A federal judge ruled on Wednesday that a lawsuit filed against the New York Police Department can become a class action suit, possibly creating a class of potential victims in hundreds of thousands. According to The New York Times' Al Baker, U.S. District Court Judge Shira A. Scheindlin said in her ruling that there is evidence that the NYPD had a "centralized policy" that tied officer performance to "demanding increased levels of stops and frisks," which the lawsuit claims are illegal searches.
While today's ruling makes no claims on whether the practice is illegal or not, it potentially turns a lawsuit filed by a handful of disgruntled citizens into one involving almost anyone who has been questioned by the police during Mayor Michael Bloomberg's administration. The official numbers indicated that the NYPD made over 600,000 "street stops" in 2011 and they are on pace for more than 800,000 more this year. The policy — which instructs officers to stop, question, and search anyone on the mere basis of "reasonable" suspicion — overwhelmingly targets young men who are black or Latino. One study even concluded the number of stops young black males last year execeed their actual population in New York.
The NYPD credits the aggressive searches for huge drops in crime rates — which is also feeding rumors that Commissioner Ray Kelly could be the next mayor — but judging by the language in Judge Scheindlin's opinion, that's an argument she doesn't seem terribly sympathetic to. She attacked many of the defense strategy in her ruling, writing that their "cavalier attitude towards the prospect of a 'widespread practice of suspicionless stops' displays a deeply troubling apathy towards New Yorkers’ most fundamental constitutional rights.” With so many potential victims of such a wide-ranging official city policy, the damages could be astronomical should the city lose in court.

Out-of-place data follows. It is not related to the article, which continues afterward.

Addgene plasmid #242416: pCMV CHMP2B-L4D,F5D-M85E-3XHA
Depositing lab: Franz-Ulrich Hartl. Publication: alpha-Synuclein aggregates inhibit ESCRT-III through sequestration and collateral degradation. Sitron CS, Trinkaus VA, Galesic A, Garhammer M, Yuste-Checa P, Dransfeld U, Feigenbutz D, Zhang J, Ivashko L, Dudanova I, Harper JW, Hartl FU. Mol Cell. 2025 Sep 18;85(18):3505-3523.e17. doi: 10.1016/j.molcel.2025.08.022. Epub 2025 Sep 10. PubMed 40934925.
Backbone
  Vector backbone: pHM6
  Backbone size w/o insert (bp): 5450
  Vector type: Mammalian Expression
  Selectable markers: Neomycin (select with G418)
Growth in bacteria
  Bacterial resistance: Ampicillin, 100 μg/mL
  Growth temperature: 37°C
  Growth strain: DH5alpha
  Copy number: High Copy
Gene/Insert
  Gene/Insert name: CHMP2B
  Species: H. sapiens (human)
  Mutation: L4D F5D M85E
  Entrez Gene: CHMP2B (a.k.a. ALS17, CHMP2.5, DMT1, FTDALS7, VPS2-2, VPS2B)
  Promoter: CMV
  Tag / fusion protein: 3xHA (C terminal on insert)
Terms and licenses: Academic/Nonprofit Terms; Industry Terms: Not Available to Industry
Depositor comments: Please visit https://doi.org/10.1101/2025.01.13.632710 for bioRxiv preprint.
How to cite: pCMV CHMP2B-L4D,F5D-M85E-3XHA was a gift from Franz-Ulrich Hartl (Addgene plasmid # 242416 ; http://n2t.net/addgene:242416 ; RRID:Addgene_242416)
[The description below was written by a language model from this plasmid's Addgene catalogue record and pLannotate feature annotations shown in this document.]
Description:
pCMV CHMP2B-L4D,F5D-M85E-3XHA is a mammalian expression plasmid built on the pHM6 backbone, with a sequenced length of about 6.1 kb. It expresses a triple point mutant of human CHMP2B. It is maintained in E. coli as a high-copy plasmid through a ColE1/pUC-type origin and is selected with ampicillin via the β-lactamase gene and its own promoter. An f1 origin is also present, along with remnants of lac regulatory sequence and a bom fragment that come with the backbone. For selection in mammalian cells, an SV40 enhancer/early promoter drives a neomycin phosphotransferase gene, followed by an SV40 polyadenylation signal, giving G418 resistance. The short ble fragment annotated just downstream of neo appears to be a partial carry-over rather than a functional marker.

This is also not the only lawsuit in the works, either. The NYPD was sued by another group of residents over "Operation Clean Halls," an extension of the program that allowed police to stop people in the hallways of their own apartment buildings, also by residents of public housing who complained about the same tactic. Both lawsuits are also seeking class action status.